SAO PAULO, Brazil – The Brazilian city that will host the World Cup’s opening match in a week was thrown into transit chaos Thursday as subway and overland commuter train operators went on strike, putting at risk the only means that most soccer fans will have to reach the stadium.
The subway system is Sao Paulo’s main public transpiration system to the Itaquerao stadium where the Cup’s first game will be held on June 12.
The strike stranded many of the more than 4 million people who use Sao Paulo’s public transport systems on an average weekday.
Enraged passengers kicked in large doors at some stations when they arrived to find them closed for their morning commute.
The station nearest the Itaquerao stadium was damaged by irate commuters who kicked down the metal barriers at two entryways.
There and in some other stadiums, angry passengers jumped onto the tracks to protest, though they dispersed when police arrived. Others rushed to bus stops to squeeze into the packed vehicles and make their way to work.
Thursday’s strike follows others by bus, subway and overland train operators that have frustrated passengers.
“The strikes … are getting on my nerves,” said Silvia Rodrigues da Silva, who manages a small coffee shop in central Sao Paulo. “The subway station nearest my house was closed so I had wait for more than an hour to get into an overcrowded bus to come to work.”
Late Wednesday a judge ordered the train operators to work at full capacity during rush hours, and at 70 per cent capacity in off hours. Union members voted to go ahead with the strike anyway, despite the judge ordering that the union be fined $44,000 each day it ignores the ruling.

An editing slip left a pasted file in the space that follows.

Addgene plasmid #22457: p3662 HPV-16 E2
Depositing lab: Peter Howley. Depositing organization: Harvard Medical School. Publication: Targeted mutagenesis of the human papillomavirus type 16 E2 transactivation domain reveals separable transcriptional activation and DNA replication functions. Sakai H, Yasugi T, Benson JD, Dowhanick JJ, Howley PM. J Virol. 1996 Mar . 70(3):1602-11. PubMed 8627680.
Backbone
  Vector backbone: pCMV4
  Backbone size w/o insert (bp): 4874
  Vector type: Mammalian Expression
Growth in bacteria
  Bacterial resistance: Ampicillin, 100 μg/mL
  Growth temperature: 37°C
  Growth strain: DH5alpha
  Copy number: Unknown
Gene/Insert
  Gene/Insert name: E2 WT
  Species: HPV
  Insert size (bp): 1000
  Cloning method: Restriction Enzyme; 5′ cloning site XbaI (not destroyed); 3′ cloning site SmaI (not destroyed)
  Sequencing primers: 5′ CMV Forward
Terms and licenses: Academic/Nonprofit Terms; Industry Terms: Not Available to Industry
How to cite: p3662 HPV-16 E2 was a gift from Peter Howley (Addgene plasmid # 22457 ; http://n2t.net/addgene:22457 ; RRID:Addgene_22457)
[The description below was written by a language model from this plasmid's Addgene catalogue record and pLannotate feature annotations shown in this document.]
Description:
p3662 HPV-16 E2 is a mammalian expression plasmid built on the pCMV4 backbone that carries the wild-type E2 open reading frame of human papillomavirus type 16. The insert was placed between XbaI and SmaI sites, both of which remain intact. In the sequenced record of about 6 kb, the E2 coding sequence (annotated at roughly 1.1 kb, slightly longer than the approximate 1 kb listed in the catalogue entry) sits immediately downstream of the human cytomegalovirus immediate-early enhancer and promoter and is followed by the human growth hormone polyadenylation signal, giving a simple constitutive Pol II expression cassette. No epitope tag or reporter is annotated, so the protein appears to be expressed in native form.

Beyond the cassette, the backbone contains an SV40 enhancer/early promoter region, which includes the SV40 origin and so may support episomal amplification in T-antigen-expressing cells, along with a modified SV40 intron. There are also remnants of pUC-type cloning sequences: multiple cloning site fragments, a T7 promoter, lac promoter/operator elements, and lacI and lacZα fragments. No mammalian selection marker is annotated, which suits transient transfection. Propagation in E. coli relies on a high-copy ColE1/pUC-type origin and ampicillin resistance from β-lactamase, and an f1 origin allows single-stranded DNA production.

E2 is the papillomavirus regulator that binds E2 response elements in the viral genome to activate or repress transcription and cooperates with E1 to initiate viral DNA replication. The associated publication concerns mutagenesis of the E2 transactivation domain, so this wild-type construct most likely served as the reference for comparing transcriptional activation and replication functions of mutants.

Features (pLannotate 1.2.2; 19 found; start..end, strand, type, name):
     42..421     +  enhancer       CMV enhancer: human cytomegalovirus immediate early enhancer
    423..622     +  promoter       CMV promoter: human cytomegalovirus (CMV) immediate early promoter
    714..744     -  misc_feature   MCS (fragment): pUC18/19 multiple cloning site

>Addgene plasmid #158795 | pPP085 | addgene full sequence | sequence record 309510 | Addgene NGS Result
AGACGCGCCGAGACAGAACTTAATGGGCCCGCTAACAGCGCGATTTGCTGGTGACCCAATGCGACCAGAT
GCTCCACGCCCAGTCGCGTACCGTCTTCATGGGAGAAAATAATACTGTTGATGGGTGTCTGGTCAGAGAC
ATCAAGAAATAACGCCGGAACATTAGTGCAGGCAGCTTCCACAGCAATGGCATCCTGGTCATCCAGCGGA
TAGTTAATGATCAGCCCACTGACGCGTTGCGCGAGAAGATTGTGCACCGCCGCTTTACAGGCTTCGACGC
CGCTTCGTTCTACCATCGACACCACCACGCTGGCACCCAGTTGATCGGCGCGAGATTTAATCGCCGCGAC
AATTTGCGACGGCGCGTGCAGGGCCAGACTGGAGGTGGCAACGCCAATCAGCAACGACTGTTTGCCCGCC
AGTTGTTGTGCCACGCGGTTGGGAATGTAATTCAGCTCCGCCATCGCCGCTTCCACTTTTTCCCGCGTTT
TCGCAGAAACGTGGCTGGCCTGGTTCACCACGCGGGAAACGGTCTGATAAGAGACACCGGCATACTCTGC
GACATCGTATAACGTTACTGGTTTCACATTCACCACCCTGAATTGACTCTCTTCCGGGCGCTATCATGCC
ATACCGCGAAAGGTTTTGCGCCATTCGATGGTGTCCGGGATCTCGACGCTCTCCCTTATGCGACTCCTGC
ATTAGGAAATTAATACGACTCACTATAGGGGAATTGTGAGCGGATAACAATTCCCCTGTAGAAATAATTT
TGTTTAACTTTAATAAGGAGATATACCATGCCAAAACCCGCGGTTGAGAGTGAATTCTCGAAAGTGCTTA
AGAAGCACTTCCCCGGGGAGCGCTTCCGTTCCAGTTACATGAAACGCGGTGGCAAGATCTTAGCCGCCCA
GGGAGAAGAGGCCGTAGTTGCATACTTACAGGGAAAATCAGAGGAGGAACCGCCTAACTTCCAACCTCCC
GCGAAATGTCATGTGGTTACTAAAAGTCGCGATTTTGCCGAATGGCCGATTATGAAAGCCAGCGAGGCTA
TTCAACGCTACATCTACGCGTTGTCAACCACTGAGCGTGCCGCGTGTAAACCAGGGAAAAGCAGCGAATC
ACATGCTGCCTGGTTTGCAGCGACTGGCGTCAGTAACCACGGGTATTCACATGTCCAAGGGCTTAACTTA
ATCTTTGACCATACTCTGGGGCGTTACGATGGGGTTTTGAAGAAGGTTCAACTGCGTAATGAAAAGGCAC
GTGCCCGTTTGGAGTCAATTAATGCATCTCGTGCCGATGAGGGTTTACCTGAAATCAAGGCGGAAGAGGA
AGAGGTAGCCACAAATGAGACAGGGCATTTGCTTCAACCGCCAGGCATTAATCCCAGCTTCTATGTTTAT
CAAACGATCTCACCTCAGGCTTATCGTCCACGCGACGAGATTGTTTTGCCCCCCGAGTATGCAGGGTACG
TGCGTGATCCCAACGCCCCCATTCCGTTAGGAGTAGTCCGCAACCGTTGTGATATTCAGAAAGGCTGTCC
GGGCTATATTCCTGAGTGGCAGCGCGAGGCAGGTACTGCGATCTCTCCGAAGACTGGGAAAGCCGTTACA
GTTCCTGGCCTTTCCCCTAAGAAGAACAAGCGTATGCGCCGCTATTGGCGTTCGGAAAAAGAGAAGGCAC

The union said on its website the strike will continue until its demand for a pay hike of at least 10 per cent is met. The Sao Paulo state government company that runs the subway system has offered an 8.7 per cent wage increase.
Workers who did not join the strike operated three of the city’s five subway lines at below capacity, the company’s press office said.
“I had no problem getting into work today,” said accountant Zaira Carmoletta. “The subway ride was a bit slower than usual and the cars were almost empty. I think many people did not know some trains were running and either drove to work or took buses.”
In response to the strike, Sao Paulo’s government suspended a rule that restricts passenger cars from entering the central part of the city.
That led to extreme congestion on main roadways, with the government’s transit authority saying the city was seeing its worst traffic of the year so far. A separate strike by traffic police, demanding higher wages, aggravated the congestion.
Sao Paulo is notorious for congested roadways and crowded public transport, the failures and costs of which have stoked protests over the past year.
Massive demonstrations that overtook many Brazilian cities last June were initially sparked by a violent police crackdown on marchers calling for the reversal of a hike in public transport fares.